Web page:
President Donald Trump’s former chief strategist Stephen Bannon, a Catholic, has long been a leading figure in fueling a nativist and xenophobic political movement that catapulted from fringe status to the heights of political power in November. The self-regarded populist who wants to “bring everything crashing down, and destroy all of today’s establishment,” as he described it during a 2014 Vatican conference, is now blasting U.S. Catholic bishops for strongly condemning Trump’s decision earlier this week to end protected status for nearly 800,000 young undocumented immigrants brought to the United States as children.
"Unable to really to come to grips with the problems in the Church, they need illegal aliens, they need illegal aliens to fill the churches,” Bannon said in an interview with Charlie Rose that will air on 60 Minutes on CBS on Sunday. “It's obvious on the face of it. They have an economic interest. They have an economic interest in unlimited immigration, unlimited illegal immigration.”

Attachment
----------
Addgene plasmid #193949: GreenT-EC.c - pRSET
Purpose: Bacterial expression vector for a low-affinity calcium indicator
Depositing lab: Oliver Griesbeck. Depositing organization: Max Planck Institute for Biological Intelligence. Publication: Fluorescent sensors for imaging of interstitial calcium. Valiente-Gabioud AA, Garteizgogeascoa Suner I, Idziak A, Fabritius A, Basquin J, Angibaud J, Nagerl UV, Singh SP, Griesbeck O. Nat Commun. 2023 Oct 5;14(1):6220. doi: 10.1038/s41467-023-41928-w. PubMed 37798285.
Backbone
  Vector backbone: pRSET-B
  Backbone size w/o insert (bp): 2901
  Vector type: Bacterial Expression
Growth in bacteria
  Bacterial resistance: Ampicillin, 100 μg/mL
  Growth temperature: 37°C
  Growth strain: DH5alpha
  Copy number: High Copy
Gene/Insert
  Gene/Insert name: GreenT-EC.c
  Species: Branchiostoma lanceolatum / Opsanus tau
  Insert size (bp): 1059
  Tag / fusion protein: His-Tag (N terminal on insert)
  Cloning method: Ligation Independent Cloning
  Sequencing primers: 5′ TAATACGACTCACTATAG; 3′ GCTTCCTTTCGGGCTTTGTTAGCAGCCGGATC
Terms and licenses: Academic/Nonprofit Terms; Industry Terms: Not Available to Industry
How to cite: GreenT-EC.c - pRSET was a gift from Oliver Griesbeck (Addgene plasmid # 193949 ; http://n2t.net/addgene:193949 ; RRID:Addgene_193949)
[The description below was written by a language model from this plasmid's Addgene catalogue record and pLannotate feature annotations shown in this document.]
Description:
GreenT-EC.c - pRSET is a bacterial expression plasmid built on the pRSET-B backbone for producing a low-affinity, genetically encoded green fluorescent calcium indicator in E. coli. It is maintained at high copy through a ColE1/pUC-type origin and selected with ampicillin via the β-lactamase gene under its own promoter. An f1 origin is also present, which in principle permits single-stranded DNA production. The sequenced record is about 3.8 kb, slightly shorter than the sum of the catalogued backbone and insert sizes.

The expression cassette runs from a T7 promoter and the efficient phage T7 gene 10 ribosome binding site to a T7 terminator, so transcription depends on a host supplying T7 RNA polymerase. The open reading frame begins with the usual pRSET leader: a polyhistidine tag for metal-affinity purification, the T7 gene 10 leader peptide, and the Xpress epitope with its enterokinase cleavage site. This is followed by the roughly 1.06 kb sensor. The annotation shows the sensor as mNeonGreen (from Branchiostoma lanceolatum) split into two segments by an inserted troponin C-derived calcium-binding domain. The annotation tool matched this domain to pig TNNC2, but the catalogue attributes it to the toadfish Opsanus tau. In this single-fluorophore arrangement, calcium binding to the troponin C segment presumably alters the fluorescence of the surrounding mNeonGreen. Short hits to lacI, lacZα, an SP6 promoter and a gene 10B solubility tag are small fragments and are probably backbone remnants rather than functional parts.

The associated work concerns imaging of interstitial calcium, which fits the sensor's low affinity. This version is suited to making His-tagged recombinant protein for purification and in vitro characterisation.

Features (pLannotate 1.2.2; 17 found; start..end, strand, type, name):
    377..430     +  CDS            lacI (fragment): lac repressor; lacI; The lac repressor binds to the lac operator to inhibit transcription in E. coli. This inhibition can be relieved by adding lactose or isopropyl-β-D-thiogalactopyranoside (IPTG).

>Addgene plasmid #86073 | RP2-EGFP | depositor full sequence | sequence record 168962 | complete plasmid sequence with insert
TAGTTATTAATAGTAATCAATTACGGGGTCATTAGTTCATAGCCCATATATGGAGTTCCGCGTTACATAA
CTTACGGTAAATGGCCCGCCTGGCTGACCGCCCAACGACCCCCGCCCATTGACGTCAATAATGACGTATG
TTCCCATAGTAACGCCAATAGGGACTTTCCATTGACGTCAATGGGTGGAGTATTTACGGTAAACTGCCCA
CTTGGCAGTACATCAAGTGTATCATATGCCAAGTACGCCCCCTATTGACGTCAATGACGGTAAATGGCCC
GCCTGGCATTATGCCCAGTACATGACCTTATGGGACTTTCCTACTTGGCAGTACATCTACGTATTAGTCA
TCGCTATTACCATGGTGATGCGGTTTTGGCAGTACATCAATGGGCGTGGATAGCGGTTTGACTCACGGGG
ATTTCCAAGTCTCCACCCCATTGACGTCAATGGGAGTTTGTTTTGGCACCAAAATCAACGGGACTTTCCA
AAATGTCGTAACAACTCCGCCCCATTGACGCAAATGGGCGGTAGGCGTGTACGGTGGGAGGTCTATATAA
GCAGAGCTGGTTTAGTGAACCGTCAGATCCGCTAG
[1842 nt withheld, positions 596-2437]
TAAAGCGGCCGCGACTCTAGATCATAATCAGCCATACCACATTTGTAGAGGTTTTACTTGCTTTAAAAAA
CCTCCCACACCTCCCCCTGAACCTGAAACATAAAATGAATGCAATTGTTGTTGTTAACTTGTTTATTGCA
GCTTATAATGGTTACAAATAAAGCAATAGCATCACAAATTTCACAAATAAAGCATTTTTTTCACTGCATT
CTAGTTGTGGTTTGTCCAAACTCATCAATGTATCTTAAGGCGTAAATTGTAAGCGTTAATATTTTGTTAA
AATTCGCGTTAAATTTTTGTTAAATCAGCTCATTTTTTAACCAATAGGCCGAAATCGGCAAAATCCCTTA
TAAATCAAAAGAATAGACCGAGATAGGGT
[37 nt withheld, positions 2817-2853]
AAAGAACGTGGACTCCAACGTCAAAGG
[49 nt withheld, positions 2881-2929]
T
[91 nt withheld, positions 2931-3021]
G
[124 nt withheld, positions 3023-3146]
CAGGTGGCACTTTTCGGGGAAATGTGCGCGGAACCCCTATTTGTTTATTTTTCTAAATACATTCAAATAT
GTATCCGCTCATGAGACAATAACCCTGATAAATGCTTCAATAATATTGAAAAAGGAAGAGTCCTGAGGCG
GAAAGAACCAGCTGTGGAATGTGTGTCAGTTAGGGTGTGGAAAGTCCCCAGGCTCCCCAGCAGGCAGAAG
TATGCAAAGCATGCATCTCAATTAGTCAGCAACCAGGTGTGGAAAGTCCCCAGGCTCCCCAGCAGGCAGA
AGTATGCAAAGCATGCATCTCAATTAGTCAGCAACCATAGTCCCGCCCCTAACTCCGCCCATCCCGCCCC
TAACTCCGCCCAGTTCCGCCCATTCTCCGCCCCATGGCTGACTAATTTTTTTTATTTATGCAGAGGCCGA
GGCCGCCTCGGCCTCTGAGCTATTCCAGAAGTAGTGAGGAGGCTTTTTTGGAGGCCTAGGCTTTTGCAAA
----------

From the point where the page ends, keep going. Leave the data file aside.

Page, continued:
Bannon didn’t stop there. He went on to play amateur theologian. “As much as I respect Cardinal [Timothy] Dolan and the bishops on doctrine, this is not doctrine,” Bannon said. “This is not doctrine at all. I totally respect the pope and I totally respect the Catholic bishops and cardinals on doctrine. This is not about doctrine. This is about the sovereignty of a nation. And in that regard, they’re just another guy with an opinion.”
Bannon’s comments should be deconstructed from the perspective of Catholic moral theology, the growing Latino makeup of the church, and his raw political calculus. Catholic social teaching on immigration isn’t a liberal Democratic talking point. It’s rooted in the ancient Biblical command to welcome the stranger, the prophets’ insistence that nations will be judged by how the powerful treat the weak, and Jesus’ ministry on the margins. Bannon shows equal levels of arrogance and ignorance when he lectures Catholic bishops on what constitutes “doctrine.” Church leaders who roundly rebuked Trump’s decision applied a foundational Judeo-Christian command to treat all immigrants with dignity to a specific public policy question that has undeniable practical and moral consequences. The church’s positions on immigration, of course, are not the same as dogmatic belief in the Incarnation or Resurrection. This does not change the fact that the command to protect and love the immigrant is a foundational, doctrinal truth inseparable from and essential to the church’s millennium of moral teaching.